Report: Discipline at Many Charter Schools Violates Students' Rights


Advocates for Children of New York looked at the policies for 164 of the city's nearly 200 charter schools. Staff attorney Paulina Davis said 107, or two thirds, of those reviewed allowed children to be removed for any infraction, even if it's as minor as littering or not wearing a uniform.

"It violates the student's right to due process," she explained. "And that includes the right to a penalty that is proportionate for the student's conduct."

Advocates for Children obtained the discipline policies through the state's Freedom of Information law and by looking at the schools' websites. In 82 schools, a child can be suspended or expelled for lateness, absence or cutting a class, a violation of state law. And 36 failed to include an opportunity to be heard prior to a short-term suspension, in violation of both the U.S. and New York State Constitutions.

Parents have complained for years about charter schools that take their strict discipline policies too far. WNYC has heard stories of students who were repeatedly sent to detention, but neither our newsroom nor the Independent Budget Office has been able to conclude the privately-managed public schools push out students.

The report released Thursday included accounts from families, including one involving a five-year-old who was expelled from kindergarten after receiving three suspensions in her first two months of school. The  charter did not provide the mother with written notice of the charges against her child and did not schedule a hearing.

When Advocates for Children intervened, the child was able to stay at the charter and receive special education services to improve her behavior in class. The group claims it's assisted an increasing number of parents of charter school students who were suspended and expelled, which led to its review of discipline policies. 

No individual charters or networks were named in the report.

"We don't want the focus to be on just one bad actor," Davis said. "But we want there to be system-wide ways to ensure that all charter schools have discipline policies that meet the requirements of the law."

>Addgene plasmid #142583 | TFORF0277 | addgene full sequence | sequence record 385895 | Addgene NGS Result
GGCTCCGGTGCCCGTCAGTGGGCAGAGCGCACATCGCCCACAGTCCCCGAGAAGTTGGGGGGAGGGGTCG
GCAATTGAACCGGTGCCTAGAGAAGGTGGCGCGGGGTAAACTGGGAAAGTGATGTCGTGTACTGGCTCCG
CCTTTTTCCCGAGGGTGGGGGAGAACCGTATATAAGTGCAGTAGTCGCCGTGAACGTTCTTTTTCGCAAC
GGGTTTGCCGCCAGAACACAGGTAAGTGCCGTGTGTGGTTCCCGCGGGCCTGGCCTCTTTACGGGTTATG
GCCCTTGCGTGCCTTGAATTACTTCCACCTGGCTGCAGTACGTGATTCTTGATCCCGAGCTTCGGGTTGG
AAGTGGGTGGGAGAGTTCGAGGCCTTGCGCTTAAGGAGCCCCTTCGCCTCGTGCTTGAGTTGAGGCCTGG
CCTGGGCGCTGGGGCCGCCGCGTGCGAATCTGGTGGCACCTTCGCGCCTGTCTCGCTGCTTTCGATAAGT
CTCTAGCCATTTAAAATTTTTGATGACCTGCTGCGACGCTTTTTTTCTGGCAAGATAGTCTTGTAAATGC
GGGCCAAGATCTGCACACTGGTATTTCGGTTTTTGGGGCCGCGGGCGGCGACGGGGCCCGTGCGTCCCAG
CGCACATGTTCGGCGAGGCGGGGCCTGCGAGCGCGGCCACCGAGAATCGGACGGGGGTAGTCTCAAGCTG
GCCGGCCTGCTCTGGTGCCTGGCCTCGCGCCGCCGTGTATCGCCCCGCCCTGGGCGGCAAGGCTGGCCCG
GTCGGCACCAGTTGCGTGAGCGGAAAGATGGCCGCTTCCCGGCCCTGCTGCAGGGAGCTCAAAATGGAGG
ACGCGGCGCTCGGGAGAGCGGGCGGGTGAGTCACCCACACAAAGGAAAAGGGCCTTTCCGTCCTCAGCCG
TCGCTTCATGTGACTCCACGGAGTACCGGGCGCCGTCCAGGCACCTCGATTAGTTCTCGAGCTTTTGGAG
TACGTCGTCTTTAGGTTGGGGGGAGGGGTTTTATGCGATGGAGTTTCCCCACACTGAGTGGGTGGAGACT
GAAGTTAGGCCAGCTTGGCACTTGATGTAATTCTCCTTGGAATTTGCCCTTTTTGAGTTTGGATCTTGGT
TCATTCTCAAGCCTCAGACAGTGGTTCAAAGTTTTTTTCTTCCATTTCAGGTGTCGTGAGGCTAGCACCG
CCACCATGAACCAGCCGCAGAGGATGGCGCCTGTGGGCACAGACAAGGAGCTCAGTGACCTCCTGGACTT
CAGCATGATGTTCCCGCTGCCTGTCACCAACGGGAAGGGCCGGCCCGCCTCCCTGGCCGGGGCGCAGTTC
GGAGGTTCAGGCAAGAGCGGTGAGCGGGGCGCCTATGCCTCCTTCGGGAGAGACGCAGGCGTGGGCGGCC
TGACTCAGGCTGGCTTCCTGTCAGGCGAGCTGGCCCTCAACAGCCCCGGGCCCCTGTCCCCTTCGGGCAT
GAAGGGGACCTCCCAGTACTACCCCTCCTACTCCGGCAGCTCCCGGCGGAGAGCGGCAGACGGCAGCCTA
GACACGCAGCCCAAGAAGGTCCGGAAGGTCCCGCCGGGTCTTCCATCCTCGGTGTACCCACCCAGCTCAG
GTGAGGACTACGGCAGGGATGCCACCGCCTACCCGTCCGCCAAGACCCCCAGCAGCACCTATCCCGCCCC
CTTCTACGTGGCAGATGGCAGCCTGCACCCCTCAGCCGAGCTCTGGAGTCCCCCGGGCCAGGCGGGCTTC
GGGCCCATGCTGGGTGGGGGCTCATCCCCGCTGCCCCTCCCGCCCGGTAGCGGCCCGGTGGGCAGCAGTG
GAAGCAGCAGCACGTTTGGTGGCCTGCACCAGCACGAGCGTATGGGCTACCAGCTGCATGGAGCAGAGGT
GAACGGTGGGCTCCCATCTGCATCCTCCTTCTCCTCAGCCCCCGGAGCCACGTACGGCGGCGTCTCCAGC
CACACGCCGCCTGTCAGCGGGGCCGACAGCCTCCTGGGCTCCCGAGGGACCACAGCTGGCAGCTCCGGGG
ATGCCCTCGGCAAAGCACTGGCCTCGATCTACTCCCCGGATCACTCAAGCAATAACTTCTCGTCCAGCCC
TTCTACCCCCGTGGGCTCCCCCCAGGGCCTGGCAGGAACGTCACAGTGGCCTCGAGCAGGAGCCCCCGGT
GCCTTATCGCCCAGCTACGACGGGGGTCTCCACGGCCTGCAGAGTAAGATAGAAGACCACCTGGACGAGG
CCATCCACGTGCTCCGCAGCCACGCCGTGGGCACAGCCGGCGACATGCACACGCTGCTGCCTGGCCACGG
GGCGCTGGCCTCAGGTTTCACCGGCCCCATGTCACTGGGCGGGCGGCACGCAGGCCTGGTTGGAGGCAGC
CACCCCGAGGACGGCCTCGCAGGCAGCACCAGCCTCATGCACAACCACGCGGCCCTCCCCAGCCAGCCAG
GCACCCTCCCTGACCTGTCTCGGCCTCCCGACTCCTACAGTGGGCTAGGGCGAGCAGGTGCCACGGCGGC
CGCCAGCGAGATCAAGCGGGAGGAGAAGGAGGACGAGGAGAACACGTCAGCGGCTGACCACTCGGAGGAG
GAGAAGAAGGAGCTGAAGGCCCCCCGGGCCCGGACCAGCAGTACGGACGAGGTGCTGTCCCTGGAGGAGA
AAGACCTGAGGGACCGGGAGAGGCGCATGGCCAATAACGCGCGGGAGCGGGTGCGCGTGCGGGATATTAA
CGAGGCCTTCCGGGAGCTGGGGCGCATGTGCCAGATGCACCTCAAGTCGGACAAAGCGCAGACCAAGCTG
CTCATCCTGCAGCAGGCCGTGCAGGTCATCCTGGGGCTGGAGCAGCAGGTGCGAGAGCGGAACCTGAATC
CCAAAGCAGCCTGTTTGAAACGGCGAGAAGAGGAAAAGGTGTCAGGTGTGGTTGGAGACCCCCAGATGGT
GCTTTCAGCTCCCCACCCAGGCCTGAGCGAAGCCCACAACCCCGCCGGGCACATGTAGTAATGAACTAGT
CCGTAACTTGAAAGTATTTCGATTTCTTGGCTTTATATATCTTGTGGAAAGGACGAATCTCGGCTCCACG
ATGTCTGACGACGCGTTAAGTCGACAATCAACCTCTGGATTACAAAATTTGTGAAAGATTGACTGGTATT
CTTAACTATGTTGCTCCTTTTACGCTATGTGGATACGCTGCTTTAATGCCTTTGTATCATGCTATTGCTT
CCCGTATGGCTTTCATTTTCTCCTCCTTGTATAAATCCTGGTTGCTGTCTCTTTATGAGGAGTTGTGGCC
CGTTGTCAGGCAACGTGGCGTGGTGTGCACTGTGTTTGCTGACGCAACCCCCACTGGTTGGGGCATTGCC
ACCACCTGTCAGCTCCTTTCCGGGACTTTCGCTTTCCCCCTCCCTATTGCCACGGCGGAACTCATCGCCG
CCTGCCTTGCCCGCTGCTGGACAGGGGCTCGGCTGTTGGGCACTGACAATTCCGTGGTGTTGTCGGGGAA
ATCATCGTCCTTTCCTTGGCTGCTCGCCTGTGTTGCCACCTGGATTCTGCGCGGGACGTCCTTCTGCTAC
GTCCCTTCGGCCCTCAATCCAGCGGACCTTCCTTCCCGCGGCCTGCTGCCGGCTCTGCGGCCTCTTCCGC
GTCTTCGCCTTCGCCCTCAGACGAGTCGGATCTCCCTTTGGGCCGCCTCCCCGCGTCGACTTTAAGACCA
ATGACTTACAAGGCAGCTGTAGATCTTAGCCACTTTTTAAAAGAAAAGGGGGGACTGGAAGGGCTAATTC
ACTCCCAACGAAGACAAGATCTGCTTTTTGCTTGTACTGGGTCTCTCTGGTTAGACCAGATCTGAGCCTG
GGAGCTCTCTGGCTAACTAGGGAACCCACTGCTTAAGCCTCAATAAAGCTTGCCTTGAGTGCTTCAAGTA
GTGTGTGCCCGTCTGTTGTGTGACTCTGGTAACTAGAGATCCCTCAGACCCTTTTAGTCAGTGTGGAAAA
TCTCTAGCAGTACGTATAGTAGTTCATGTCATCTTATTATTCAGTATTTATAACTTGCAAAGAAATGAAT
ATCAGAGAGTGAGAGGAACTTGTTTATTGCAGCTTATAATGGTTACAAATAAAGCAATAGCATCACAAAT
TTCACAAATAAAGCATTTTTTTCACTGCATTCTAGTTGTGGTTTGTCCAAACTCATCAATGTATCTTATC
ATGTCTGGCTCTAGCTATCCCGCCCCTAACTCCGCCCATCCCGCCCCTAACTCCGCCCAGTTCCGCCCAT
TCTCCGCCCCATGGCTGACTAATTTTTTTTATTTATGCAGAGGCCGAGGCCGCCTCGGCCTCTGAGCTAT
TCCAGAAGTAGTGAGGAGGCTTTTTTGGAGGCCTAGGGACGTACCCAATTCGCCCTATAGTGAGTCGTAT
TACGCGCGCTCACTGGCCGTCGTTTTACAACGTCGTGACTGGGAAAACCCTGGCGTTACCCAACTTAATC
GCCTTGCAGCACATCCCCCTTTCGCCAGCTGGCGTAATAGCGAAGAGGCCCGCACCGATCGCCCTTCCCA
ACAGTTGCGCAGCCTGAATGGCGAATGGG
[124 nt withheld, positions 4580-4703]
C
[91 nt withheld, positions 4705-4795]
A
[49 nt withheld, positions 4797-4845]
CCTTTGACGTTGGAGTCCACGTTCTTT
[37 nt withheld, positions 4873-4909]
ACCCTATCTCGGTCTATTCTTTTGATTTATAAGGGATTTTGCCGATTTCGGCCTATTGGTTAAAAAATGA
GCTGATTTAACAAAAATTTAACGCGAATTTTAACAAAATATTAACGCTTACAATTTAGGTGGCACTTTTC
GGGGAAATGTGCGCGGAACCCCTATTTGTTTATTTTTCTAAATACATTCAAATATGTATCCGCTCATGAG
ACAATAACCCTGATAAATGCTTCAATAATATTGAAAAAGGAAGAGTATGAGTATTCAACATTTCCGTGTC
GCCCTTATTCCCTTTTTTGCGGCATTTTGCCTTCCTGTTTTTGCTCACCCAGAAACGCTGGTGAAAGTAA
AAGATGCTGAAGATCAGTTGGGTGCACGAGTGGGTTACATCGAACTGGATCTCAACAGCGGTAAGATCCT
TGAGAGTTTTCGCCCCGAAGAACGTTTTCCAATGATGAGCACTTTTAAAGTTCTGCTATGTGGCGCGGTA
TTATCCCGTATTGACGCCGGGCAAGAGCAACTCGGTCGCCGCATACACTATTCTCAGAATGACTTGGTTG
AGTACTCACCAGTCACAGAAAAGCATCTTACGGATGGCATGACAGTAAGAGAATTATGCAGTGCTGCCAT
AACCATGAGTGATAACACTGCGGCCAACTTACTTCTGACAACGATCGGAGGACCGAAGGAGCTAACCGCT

James Merriman, chief executive officer of the New York City Charter School Center, said policies that don't meet applicable law should be amended.

"But it is tremendously unfair to suggest, as A.F.C. does, that a handful of one-sided anecdotes compiled over a long time are any evidence that charter schools are wholesale violating civil rights laws."

He said the report noted only one tenth of one percent of students in charters have lodged a complaint over the last 18 months, "a figure that strongly suggests that what problems there may be are extremely rare, isolated and the exception."

The report recommended all authorizing bodies ensure charter school discipline policies meet legal requirements, and urged state lawmakers to affirm that charter schools must follow state law.

Devora Kaye, spokeswoman for Schools Chancellor Carmen Fariña, said schools should have discipline policies that meet the needs of all students.

"We are committed to both improving school safety and reducing unnecessary suspensions across the school system,” she said.

SUNY's Charter School Institute had no comment. However, it does publish a resource book on student discipline and also gives training sessions on how charters should apply the rules to students with special needs and English Language Learners.